The Haultain, Ross, Davin & Dunning Monument can be found in Speaker’s Corner near Albert Street and College Avenue. The Monument honours four men who were instrumental in the formation of the city of Regina and province of Saskatchewan.
Frederick W.A.G. Haultain was a lawyer and a long serving Canadian politician and judge. He served as the first premier of Canada’s Northwest Territories from 1897 to 1905 and is recognized as having a significant contribution towards the creation of the provinces of Alberta and Saskatchewan. From 1905 on he served as Leader of the Official Opposition in Saskatchewan as well as Leader of the Provincial Rights Party.
Nicholas Flood Davin was a lawyer, journalist and politician. The first MP for Assiniboia West, Davin was known as the voice of the Northwest. A spellbinding speaker, Davin founded and edited the Regina Leader in 1883. Before moving to Canada, Davin had been a barrister in London and newspaper correspondent during the Franco-Prussian War.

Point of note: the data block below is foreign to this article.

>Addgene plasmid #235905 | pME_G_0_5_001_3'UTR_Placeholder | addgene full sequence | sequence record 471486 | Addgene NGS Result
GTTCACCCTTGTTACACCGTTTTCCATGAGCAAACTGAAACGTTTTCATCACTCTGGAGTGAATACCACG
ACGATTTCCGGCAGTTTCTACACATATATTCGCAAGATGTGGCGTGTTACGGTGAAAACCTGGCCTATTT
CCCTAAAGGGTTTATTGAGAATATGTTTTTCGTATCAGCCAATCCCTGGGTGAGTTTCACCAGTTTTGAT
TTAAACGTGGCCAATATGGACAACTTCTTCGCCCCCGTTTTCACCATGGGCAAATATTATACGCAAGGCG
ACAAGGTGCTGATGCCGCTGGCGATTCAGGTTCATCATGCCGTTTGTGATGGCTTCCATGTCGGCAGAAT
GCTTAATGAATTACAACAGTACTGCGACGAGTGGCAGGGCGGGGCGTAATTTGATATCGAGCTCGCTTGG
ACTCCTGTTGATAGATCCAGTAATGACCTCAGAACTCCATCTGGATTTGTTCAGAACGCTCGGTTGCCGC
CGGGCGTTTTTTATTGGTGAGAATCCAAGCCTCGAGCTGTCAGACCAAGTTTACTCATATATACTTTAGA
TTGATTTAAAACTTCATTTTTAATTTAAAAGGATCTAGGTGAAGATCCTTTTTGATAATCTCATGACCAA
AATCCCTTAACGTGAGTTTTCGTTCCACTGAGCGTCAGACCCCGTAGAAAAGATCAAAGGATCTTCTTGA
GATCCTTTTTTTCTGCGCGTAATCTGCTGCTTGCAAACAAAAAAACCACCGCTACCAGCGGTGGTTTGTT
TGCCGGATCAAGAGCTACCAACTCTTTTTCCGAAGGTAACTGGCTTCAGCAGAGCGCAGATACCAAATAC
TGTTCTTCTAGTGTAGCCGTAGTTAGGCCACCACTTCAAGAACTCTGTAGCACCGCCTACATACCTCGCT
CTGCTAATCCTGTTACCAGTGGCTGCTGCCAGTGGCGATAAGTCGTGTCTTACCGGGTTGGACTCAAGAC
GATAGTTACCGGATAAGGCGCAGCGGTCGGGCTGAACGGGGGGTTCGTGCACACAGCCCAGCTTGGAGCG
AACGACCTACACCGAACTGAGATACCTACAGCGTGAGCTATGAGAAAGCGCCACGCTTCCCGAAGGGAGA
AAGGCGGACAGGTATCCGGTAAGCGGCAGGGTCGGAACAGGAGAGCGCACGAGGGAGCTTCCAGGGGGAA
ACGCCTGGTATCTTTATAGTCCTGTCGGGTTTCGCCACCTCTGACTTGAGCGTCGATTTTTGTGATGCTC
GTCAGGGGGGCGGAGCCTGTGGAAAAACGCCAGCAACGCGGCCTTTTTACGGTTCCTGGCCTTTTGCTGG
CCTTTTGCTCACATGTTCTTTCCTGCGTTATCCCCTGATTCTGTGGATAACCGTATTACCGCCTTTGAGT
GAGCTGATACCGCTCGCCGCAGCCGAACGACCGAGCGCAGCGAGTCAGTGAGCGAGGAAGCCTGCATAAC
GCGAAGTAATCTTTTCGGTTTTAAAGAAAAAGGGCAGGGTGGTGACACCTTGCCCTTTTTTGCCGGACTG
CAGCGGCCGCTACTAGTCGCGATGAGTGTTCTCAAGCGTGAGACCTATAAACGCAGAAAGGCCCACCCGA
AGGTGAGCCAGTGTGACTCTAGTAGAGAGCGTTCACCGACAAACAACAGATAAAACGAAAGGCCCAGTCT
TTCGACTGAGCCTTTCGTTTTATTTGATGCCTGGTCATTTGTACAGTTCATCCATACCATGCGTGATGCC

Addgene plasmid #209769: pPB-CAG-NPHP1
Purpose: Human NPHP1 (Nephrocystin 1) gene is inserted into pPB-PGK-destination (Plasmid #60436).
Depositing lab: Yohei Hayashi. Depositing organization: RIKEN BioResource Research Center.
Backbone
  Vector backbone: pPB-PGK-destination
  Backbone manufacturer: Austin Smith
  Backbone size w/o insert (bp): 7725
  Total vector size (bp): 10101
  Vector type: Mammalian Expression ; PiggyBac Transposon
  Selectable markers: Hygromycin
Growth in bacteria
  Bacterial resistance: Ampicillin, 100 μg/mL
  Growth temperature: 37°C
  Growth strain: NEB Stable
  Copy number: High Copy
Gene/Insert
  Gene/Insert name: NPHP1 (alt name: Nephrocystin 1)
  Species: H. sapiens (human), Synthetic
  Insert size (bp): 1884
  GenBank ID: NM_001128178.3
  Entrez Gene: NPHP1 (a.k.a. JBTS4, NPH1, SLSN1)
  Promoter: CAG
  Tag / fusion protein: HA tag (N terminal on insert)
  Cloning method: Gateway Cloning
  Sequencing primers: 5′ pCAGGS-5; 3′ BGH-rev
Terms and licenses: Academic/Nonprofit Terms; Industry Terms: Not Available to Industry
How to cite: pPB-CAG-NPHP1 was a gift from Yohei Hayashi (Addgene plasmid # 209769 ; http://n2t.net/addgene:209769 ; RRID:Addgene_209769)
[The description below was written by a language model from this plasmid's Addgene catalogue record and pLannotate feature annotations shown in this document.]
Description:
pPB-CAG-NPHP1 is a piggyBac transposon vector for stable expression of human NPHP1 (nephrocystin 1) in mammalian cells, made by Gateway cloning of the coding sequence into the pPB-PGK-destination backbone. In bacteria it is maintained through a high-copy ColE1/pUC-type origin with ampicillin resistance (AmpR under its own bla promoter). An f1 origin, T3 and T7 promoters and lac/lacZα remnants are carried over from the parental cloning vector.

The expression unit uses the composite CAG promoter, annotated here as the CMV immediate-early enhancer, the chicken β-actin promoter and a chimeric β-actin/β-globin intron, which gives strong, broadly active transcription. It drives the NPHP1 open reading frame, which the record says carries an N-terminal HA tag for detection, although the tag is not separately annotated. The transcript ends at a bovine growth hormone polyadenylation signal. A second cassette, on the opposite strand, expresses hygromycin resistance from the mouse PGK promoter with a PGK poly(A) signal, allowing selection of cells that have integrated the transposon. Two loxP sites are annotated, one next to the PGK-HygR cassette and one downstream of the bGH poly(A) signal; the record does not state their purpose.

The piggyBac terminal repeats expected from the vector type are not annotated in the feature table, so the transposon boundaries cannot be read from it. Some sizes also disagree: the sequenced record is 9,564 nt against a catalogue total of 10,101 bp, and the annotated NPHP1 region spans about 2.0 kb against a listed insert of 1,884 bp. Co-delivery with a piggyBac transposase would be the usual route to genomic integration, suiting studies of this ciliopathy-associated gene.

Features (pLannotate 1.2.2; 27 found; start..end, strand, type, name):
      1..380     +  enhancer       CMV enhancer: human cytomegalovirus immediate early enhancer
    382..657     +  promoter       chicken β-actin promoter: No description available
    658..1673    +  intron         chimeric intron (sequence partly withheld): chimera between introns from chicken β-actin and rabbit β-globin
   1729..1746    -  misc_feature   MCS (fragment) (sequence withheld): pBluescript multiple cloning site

James Hamilton Ross was a Canadian politician, the Yukon Territory's third Commissioner, and an ardent defender of territorial rights. He is also considered to be the first resident of Moose Jaw, Saskatchewan. Ross was appointed to the Senate in 1904. Between 1904 and 1905, Ross represented Regina, Northwest Territories and after 1905 until his death, he continued to represent Regina after the creation of the province of Saskatchewan. From 1902 until his death, Ross was a member of the Liberal Party caucus.
Charles Avery Dunning was a successful businessman, a Canadian politician (both federal and provincial), and a university chancellor. Arriving in Saskatchewan from England in 1902, Dunning soon became a leader in the farmers movement. In a political career lasting from 1916 to 1939, he was Premier of Saskatchewan (1922-1926) and was twice Federal Minister of Finance.